Ukraine war: US Patriot missiles would comfort Kyiv and alarm Moscow
Since the start of the war in February, many Western air defences have been sent in – from man-portable Stinger shoulder-launched missiles, through to an advanced heat-seeking surface-to-air missile. All provide a comprehensive level of protection against different threats.
Patriots are another step on that same path – and one which will antagonise Moscow. They’re not a silver bullet, but they are extremely capable, effective and expensive. One Patriot missile costs around $3m – three times the cost of a missile in a NASAMS (National Advanced Surface-to-Air Missile System).
Patriots were used against Iraq’s Russian-made Scud missiles during the first Gulf War and have been continuously developed since by Raytheon Technologies. They come in batteries that include a command centre, a radar station to detect incoming threats – and launchers.
Ranges to target reportedly vary between 40km to 160km, depending on the type of missile used. And they are what’s termed “point defence” systems: generally designed to defend particular areas such as cities or important infrastructures – in other words high-value assets.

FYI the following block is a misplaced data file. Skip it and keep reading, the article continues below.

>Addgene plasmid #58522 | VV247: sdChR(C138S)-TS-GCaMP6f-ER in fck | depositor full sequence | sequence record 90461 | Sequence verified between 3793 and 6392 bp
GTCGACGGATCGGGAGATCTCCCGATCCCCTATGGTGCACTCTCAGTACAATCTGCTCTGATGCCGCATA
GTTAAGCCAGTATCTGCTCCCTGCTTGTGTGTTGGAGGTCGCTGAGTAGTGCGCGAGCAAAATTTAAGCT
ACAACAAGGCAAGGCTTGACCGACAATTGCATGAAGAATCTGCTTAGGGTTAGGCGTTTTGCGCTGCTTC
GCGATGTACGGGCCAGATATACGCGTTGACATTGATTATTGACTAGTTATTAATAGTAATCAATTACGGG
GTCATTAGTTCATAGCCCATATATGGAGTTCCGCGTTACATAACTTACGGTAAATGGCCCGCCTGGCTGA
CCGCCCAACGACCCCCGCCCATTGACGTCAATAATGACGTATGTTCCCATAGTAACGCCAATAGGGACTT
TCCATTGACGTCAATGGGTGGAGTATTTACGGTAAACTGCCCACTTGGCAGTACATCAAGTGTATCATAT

No US or other Nato troops can operate these systems inside Ukraine, so like other Western weapons Ukrainian forces will have to be trained to use them – and that training has to take place outside of their country. If such a deployment happens soon, such training is likely to already be well under way.
Officially, nothing has been announced by the US. Earlier this week, Washington wouldn’t say if they would be deployed, but perhaps, more pertinently, didn’t say that they wouldn’t.
“I don’t have any announcements to make today regarding any new security assistance packages. As always we will continue to remain committed to providing Ukraine with the key capability that it needs to defend its nation,” Pentagon Press Secretary Brigadier General Pat Ryder said tonight.
Today (Thursday), Moscow called any plans to deploy Patriots “a provocation” and a further expansion of the United States’ military involvement in Ukraine. Russia indicated that such missiles would become what it called “legitimate targets” for missile strikes, something that has been said before in this war.
Precisely what overall effect Patriot systems will have is difficult to say. They will certainly provide an additional layer of protection, but their size and expense means that few units will be able to be sent. What is clear is that Ukraine’s ageing, Russian-built Surface-to-Air Missile systems are gradually being replaced by modern western SAMs, and that is something that will provide comfort for Kyiv but alarm for Moscow.